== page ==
A Washington Post/ABC News poll this week says 70 percent of Americans think the Republican Party is out of touch.
The same poll found that 86 percent of Americans — and 84 percent of those who call themselves Republicans — support requiring background checks on gun purchases made at gun shows or over the Internet. On Wednesday, a measure that would do exactly that was stopped in the U.S. Senate after gaining the support of only four Republicans.
That shameful disconnect defeated the Senate’s best chance at passing meaningful gun restrictions, gutting the first serious attempt at such legislation in two decades.
A national conversation that began with the slaughter of 20 first-graders all but ended with a paranoid debate about whether requiring background checks on gun buyers would somehow lead to the government going door to door confiscating weapons.
Are Americans really worried about that? No.
More than three-fourths of those polled — and two-thirds of Republicans — said they strongly support expanded background checks. Most Americans, including more than half of those who own guns, believe it’s possible to pass gun laws without stepping on the Second Amendment.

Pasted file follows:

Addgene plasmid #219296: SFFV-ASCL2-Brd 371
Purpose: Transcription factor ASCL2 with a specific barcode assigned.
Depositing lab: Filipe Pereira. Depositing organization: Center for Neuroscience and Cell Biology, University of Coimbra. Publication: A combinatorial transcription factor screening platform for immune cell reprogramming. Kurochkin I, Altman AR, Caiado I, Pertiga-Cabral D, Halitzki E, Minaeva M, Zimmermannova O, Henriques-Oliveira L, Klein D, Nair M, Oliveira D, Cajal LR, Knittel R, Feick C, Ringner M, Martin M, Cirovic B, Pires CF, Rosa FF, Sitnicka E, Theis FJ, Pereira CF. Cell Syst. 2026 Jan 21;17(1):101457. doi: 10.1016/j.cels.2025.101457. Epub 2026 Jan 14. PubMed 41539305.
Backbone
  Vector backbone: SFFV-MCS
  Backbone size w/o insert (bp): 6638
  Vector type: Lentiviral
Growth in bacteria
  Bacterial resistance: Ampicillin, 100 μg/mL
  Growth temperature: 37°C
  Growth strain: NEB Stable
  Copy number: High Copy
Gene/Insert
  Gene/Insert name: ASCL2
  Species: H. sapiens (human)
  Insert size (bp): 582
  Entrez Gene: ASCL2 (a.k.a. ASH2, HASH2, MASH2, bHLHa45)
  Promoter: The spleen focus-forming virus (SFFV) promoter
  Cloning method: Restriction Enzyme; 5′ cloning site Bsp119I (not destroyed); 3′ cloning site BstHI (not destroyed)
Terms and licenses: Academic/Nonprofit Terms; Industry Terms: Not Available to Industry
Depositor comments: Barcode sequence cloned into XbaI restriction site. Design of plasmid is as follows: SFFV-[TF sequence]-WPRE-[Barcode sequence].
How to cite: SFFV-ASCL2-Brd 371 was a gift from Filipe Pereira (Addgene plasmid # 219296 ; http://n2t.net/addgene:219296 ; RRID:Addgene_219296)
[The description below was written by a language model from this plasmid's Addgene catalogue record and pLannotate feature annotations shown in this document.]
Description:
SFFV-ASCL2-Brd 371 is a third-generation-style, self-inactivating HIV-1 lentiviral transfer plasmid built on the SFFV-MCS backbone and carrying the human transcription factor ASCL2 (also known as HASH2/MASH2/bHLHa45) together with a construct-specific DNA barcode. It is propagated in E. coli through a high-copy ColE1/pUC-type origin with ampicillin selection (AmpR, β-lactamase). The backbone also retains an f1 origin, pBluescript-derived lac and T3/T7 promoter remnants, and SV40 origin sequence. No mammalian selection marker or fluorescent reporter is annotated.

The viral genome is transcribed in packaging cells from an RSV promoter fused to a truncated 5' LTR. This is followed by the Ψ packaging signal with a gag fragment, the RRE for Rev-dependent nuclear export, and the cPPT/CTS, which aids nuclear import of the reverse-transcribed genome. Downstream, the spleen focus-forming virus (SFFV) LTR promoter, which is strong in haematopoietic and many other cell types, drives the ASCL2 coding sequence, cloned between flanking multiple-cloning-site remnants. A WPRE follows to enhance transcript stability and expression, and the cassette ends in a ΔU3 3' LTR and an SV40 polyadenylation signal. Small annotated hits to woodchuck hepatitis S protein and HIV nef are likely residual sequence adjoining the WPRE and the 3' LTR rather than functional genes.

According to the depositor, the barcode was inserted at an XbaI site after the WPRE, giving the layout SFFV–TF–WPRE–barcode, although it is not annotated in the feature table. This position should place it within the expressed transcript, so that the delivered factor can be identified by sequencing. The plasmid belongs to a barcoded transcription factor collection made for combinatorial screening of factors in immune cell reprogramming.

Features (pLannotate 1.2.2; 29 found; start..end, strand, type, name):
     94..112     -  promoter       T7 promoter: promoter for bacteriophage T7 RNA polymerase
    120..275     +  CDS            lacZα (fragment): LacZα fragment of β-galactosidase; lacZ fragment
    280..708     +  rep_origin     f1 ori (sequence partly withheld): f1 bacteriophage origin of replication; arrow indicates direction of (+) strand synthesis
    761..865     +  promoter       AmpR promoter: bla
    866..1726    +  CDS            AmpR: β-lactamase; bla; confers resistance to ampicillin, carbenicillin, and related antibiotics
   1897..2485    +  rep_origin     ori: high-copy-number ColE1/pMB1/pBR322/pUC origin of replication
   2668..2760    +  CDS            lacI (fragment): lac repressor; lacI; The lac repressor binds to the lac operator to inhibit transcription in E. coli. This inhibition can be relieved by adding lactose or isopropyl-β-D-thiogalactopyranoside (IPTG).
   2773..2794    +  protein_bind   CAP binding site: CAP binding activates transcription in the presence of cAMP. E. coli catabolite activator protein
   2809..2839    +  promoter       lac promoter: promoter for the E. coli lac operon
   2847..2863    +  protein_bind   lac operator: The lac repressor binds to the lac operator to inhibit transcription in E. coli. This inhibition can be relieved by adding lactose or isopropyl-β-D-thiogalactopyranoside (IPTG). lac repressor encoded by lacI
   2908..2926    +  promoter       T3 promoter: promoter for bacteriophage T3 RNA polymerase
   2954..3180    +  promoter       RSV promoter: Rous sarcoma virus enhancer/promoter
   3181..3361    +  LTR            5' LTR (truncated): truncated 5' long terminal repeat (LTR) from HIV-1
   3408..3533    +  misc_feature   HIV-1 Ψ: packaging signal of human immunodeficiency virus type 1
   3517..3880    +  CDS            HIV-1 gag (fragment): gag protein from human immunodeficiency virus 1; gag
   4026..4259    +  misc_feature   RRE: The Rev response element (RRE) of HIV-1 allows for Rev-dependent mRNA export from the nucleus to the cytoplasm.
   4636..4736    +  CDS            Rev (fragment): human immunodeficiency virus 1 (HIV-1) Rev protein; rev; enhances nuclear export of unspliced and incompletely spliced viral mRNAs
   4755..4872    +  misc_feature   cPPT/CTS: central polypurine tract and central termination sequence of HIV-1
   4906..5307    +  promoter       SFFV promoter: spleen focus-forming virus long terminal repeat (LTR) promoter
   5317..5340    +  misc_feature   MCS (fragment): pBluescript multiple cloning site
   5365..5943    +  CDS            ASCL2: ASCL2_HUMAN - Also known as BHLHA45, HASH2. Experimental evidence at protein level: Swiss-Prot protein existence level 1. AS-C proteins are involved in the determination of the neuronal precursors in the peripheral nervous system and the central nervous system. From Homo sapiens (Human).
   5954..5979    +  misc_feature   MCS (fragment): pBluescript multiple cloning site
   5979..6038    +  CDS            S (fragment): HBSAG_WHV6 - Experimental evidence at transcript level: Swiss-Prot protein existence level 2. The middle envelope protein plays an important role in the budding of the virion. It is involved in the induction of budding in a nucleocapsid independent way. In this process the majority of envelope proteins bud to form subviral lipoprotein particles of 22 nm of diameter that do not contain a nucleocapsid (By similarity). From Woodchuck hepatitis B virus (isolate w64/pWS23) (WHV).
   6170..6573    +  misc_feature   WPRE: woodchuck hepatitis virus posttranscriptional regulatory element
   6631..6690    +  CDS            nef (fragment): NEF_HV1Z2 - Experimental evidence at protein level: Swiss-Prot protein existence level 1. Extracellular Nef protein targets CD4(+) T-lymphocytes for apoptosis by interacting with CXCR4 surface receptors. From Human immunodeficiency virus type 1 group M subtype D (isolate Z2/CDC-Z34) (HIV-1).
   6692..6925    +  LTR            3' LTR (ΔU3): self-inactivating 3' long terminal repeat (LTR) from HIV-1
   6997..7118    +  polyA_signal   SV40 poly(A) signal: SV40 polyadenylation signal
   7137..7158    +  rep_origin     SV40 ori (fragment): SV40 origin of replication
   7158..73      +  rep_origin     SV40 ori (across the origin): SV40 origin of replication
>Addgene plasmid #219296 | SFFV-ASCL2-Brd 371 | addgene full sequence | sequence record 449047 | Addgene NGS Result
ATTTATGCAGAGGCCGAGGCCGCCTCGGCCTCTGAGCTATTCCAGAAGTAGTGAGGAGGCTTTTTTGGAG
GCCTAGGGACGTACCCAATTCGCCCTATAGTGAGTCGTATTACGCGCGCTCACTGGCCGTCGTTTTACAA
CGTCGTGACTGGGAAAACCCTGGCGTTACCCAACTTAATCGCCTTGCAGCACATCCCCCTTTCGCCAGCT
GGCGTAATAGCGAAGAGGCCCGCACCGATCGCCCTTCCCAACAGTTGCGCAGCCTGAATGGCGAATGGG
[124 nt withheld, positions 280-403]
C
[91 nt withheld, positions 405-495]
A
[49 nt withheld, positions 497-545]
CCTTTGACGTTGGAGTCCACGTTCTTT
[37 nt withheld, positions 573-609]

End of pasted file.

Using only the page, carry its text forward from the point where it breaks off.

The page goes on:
The point of background checks is to keep guns out of the hands of criminals. Federally licensed gun dealers already run checks before making a sale; the measure before the Senate would have extended them to the venues where those who can’t pass a background check do their shopping. It’s common sense.
The National Rifle Association says it’s the first step toward a national gun registry. That’s a great fetcher line for the NRA’s perpetual fundraising appeal, but it’s a bogeyman.
To counter the fearmongering, the bill’s authors — a red state Democrat and a blue state Republican, both with A ratings from the NRA — included a provision that prohibits establishing a gun registry and contains criminal penalties for anyone who uses the data for that purpose.
Yet there was Sen. Kelly Ayotte, R-N.H., harping about the “unnecessary burdens” the measure would place on gun owners and the “potential overreach by the federal government into private gun sales.”
Others hid behind a GOP “alternative” that called for better enforcement of the existing system without expanding checks to purchases made outside that system, as if that wouldn’t make things worse.
This isn’t a question of whether GOP lawmakers are tone deaf. It’s a question of whether they’re listening to the public or the gun lobby. And it’s a reflection of which voters are most likely to hold them accountable.